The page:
May 17, 2018
Pork Producers in Mato Grosso Losing $20 per Animal
Author: Michael Cordonnier/Soybean & Corn Advisor, Inc.
Pork producers in Mato Grosso are facing a difficult economic future. Hog prices have declined just as input costs have risen. As a result, the average hog producer in Mato Grosso is losing approximately R$ 70 for each hog that they market (approximately $20 per animal).
According to the Hog Producers Association of Mato Grosso (Acrismat), corn represents 70% of the feed ration for hogs and a smaller than expected Brazilian corn crop has resulted in rising corn prices. Drought has impacted the safrinha corn crop in the state and prices have risen to as much as R$ 30 per sack (approximately $3.90 per bushel).
Soybean meal represents 20% of the feed rations and meal prices have risen substantially due to a severe drought in neighboring Argentina which is the largest soybean meal exporter in the world. World soybean meal prices have risen significantly resulting in high domestic meal prices. Soybean meal in the state is selling for R$ 1,127 per ton (approximately $400 per ton).
At the same time that production costs are rising, hog prices in Mato Grosso are declining. Domestic hog prices are down due to two factors. The first factor was the tainted meat scandal that rocked Brazil in March of 2017. After the scandal broke, many countries temporarily banned the importation of Brazilian meat. Most of those countries have subsequently reopened their markets to Brazilian meat imports.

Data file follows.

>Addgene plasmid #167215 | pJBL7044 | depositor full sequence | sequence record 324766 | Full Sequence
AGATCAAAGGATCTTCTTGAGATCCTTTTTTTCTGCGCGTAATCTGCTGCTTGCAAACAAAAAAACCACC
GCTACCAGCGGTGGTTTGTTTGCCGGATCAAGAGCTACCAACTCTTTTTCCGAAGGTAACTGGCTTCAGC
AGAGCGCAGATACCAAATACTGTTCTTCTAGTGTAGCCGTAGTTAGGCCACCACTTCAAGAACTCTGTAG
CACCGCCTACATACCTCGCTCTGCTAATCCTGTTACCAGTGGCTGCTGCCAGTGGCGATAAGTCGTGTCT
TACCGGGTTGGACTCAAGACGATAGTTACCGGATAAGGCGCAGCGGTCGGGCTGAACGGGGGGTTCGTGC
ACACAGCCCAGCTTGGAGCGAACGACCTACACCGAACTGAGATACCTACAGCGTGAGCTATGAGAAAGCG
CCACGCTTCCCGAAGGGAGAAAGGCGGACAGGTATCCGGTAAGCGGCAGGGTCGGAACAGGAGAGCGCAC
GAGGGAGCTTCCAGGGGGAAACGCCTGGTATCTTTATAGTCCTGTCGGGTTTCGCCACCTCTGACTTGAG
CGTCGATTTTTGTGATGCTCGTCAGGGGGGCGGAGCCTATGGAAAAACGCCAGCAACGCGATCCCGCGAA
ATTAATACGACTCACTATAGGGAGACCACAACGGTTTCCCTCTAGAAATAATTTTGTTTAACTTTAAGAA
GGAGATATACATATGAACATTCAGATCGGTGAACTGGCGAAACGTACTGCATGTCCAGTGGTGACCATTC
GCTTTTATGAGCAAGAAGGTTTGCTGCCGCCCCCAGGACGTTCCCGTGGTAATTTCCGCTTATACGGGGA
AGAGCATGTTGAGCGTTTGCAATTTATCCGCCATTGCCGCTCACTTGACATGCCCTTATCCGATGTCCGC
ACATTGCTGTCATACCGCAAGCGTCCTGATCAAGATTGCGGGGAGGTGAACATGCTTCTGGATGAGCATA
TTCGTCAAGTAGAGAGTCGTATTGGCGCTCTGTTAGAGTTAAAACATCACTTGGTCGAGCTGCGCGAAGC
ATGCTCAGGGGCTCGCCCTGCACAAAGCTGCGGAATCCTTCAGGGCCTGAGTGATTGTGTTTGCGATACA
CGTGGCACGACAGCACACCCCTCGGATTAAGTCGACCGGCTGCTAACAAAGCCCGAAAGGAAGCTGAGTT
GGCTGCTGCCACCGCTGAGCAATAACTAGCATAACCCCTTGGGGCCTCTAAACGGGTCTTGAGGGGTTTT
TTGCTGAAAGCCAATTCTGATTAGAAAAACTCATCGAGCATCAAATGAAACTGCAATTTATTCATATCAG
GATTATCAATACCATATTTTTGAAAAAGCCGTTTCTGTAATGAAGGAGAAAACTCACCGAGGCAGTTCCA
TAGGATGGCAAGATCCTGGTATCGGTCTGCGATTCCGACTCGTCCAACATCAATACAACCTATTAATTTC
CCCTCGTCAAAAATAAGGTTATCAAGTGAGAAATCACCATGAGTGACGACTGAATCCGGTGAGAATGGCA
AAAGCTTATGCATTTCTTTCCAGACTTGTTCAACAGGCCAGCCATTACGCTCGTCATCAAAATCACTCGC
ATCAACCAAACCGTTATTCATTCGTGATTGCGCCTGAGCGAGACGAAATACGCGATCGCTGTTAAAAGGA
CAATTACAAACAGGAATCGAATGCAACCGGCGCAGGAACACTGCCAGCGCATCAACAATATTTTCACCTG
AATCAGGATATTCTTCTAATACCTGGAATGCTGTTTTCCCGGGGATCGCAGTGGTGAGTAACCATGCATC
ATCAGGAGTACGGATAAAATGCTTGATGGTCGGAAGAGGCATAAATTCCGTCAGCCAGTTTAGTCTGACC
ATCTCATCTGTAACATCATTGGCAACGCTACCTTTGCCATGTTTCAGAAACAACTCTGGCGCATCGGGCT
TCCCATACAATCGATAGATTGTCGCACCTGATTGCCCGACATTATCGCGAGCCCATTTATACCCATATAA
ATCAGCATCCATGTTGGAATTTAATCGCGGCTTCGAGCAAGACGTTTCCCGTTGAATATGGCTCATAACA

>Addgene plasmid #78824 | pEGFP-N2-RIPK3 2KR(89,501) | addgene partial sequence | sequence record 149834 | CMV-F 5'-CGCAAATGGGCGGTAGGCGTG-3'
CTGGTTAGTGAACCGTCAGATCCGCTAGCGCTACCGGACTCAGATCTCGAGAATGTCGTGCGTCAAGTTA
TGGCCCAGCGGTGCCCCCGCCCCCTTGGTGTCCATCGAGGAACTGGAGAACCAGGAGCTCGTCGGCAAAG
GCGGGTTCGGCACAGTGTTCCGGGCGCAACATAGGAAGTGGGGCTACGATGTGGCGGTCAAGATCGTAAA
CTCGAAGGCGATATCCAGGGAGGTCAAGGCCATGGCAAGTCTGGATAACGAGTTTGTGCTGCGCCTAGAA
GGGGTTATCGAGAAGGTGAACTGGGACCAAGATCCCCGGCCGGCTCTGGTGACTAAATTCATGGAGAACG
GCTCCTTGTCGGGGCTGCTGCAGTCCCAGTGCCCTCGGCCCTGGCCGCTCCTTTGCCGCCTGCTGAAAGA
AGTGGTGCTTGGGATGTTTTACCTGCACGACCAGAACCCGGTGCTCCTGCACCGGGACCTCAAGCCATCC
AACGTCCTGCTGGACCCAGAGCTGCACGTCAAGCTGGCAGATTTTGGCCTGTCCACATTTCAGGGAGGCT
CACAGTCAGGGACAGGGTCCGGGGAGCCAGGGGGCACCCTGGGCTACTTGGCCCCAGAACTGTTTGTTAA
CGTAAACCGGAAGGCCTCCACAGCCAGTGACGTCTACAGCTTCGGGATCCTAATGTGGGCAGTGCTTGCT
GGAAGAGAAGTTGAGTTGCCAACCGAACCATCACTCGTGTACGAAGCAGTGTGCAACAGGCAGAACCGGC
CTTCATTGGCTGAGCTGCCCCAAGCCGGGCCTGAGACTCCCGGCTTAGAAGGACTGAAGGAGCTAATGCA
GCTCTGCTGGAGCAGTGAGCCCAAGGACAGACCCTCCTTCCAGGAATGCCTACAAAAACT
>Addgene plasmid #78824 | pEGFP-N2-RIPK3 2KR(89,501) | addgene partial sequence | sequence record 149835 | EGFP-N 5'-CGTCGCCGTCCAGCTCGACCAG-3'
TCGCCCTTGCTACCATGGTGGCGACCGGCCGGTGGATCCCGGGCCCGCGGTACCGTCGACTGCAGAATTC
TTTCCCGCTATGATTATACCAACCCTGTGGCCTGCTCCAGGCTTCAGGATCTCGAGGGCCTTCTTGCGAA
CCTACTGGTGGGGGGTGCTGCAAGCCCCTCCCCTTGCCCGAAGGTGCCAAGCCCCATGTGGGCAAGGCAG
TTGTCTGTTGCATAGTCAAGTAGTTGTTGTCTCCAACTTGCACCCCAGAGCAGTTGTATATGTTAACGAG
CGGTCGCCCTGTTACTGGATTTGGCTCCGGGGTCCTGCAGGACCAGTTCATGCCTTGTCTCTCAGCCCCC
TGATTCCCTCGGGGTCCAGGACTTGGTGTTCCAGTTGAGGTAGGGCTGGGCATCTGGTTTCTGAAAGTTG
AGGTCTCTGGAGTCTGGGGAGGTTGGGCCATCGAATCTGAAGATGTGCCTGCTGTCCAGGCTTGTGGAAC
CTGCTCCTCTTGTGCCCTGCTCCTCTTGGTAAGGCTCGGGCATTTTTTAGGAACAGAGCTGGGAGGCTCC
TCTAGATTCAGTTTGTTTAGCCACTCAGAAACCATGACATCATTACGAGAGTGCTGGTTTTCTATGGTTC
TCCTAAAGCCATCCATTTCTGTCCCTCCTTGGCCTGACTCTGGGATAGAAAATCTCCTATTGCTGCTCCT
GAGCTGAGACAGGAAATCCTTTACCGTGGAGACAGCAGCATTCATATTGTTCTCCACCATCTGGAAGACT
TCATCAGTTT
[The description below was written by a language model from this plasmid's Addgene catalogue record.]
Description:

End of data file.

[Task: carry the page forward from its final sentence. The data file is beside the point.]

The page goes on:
The second factor was Russia's banning of Brazilian pork starting in November of 2017. Russia claimed that a banned growth hormone was found in Brazilian pork. Brazilian officials have subsequently met with their Russian counterparts to assure them that Brazilian pork is safe, but Russia has not yet resumed importing Brazilian pork. Russia accounted for 30% of Brazil's pork exports in 2017, but they have not imported any pork thus far in 2018.
Acrismat reported that the current price for hogs in the state is R$ 2.53 per kilogram, but the cost of production is R$ 3.30 per kilogram. Therefore the deficit is R$ 0.77 per kilogram resulting in a loss of R$ 70 per animal of 100 kilograms (approximately $20 per animal). Prior to Russia's ban on Brazilian pork, the average price was approximately $4.00 per kilogram, which was enough to turn a profit for hog producers.
The government has taken several steps to try to help hog producers in the state. The state lowered the ICMS tax from 12% to 6%. This is a circulation tax that must be paid if a product is produced in one state but sold in another state.
Another step they have taken is to increase the amount of corn each producer may purchase from the federal government during auctions conducted by Conab. The limit per producer has been increased from 10 tons to 17 tons. These auctions are offered when the market price of corn is above the minimum price set by the government. This action was offered to mostly small and medium sized hog producers.
The situation may improve when the safrinha corn harvest starts in several weeks. The increased supply of corn is expected to put downward pressure on domestic corn prices.